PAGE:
If your garden looks anything like mine, it’s a landscape of sun-scorched, dry and lifeless bleh. Our patio plants, backyard garden and the front landscaping bed got wiped out from the unusually cold weather back in February. It didn’t help either that Spring was chalk-full of cooler and much wetter weather. So what is gardening in Zone 8?
Let it be known that I am no expert when it comes to gardening. And prior to the infiltration of the Coronavirus, I killed off all plants within a 1-2 week period (even the supposed ‘hard to destroy’ type plants). Over the years I spent far too much money on seeds and seedlings that never amounted to much of anything.
Fast forward to March 2020. I was determined that with all this time at home, and with the help of my overeager children, a Spring garden would be had. We planted spinach, tomatoes, cauliflower, beans, lettuce and squash from seedlings. Most all of which eventually starting producing some edible delights, and so our joy and love for gardening really bloomed. Google searches, books, podcasts and a bit of trial and error has led us to where we are today.
Here in Austin we are in what is known as Zone 8B. What does Zone 8B mean? Zone numbers are based on the lowest temperatures reached in the Winter months. The lower the temperatures get, the lower the Zone number. I believe the United States is home to zones 1-10. In any event, we will focus on August in Zone 8B.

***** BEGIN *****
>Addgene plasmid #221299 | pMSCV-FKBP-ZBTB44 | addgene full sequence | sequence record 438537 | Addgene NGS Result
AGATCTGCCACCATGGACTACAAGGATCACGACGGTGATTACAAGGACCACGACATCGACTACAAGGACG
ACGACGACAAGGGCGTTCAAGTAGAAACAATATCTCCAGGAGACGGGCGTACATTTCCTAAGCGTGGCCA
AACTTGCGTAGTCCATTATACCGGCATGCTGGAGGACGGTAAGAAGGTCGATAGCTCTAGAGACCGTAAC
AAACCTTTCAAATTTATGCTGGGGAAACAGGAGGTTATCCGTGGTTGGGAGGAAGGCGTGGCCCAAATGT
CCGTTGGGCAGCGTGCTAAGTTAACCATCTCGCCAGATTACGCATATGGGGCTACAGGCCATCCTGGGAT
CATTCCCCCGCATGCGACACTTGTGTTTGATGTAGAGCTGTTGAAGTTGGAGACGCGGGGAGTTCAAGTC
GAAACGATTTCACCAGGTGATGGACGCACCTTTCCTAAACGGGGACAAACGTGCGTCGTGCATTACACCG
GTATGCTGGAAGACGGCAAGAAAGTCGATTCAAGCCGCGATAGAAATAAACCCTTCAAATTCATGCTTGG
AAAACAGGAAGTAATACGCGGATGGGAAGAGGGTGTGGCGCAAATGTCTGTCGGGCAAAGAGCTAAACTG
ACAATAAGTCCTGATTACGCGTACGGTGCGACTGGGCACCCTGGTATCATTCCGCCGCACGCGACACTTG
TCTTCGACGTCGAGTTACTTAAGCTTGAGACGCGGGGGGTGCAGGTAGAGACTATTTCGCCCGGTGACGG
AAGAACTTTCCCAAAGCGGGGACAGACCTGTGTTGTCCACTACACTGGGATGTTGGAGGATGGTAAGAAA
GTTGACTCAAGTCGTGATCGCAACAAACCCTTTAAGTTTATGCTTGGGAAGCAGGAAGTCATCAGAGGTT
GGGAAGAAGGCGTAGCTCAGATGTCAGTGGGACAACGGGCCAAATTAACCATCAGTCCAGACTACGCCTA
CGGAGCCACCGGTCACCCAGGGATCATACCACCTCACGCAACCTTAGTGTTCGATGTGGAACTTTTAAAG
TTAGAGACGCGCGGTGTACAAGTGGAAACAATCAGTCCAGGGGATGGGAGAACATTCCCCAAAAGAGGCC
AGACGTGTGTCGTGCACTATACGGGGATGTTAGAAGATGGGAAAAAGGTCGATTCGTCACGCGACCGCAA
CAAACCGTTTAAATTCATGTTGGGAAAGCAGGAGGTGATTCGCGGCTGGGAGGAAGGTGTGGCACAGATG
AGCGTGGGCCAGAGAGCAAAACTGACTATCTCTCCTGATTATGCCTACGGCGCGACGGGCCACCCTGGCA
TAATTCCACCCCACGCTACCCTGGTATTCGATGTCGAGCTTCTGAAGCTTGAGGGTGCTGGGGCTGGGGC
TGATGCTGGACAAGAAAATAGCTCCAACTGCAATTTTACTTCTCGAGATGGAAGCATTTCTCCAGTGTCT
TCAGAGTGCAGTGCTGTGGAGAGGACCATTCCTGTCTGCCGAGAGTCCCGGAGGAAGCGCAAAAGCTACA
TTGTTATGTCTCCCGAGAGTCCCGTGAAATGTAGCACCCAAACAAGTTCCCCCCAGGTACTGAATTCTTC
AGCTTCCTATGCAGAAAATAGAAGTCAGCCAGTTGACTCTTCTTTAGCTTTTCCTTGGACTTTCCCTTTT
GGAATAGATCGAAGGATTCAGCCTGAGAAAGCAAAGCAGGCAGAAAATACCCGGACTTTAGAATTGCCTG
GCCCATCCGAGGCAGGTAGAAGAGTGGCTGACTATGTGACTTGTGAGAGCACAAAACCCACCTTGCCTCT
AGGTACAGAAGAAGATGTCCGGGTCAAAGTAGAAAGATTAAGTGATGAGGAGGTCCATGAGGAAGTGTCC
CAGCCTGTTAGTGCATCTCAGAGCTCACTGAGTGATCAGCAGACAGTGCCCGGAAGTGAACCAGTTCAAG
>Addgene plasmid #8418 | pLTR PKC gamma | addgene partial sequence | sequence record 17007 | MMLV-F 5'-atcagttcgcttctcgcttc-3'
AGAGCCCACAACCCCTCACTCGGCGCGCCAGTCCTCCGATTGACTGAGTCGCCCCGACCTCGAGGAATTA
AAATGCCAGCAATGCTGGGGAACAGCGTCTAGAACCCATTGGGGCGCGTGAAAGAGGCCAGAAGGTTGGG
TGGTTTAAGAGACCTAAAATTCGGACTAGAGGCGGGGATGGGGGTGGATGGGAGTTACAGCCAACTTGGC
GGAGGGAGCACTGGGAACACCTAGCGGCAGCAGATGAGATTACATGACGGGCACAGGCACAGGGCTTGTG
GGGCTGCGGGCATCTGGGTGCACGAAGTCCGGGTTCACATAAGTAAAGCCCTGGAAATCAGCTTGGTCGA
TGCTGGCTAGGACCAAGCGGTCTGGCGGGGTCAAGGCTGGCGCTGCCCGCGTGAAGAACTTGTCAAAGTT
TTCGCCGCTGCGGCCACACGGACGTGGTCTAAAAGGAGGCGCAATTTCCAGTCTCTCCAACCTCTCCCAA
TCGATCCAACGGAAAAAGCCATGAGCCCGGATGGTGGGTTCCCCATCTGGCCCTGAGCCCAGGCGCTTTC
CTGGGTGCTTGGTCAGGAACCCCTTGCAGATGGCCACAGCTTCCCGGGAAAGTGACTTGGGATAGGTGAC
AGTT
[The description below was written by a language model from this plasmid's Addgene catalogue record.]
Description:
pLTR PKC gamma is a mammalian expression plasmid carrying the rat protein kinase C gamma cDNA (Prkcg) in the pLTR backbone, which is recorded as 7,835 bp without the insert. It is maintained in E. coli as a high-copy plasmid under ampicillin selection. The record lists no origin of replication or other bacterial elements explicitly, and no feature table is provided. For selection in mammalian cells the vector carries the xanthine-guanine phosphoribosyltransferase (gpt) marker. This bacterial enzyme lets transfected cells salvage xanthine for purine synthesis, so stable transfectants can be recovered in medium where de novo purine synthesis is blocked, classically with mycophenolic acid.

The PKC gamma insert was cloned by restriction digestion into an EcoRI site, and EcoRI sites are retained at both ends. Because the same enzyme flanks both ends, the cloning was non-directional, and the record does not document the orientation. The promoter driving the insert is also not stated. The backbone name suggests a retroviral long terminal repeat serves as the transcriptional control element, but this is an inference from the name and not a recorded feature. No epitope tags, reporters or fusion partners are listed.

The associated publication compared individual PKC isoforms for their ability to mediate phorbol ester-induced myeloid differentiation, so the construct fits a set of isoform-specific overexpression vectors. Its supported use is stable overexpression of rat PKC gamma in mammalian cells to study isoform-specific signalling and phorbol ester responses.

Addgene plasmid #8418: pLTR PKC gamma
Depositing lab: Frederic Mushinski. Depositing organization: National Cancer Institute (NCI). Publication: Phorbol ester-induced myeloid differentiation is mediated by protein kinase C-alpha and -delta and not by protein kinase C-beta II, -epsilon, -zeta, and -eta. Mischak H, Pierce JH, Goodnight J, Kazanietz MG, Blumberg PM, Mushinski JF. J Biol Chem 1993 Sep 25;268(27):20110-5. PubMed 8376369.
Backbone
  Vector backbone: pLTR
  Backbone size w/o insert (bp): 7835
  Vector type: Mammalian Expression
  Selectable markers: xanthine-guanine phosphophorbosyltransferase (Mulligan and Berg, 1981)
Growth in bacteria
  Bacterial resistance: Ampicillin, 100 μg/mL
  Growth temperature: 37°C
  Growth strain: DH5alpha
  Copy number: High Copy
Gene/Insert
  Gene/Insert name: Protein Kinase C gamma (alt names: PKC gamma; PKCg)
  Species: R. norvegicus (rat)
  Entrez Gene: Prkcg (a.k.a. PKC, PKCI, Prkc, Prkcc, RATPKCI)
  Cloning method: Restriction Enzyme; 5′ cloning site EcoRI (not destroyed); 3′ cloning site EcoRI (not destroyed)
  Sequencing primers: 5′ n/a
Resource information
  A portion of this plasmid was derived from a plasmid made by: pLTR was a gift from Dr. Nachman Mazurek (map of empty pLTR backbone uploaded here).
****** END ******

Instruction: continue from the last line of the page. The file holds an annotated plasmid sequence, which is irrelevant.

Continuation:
If you’re wondering what will be successful for a Fall harvest for gardening, here’s what to plant now:
- Brussel Sprouts
- Green Beans
- Irish Potatoes – these (somewhat difficult to find) seeds need planting during the last two weeks of August. They should be ready for harvest in about 90 days.
- Pepper transplants
- Southern Peas
- Squash (zucchini, summer) seeds
- Tomato transplants – if you have existing tomato plants, now it the time to cut them back. There will be new growth and ideally more production come Fall harvest.
- Mulch. It’s great for your potted plants too to help hold on to that water throughout the extreme heat of August.
- Fresh Compost. The nutrients found in compost are much more gentle on a plant than your typical fertilizer, especially on those plants that are already stressed. In addition, compost greatly helps improve the soil.
- Raised Flower Beds. Maintaining well-hydrated and nutrient-dense soil is a bit easier to do in a raised bed as it allows for proper drainage, and you’re able to determine exactly what mix of soil/compost/fertilizer you’d like in your beds.
Best of luck to you as you get to work on your garden. We know we are excited for a much bigger yield this coming season because of the knowledge we’ve gained since last August. And please, share any tips and tricks that you may have come across as well… such as smushing egg shells around those plants that snails like to eat. They don’t like the jagged edges on their bellies, so rather than navigate through, they move on.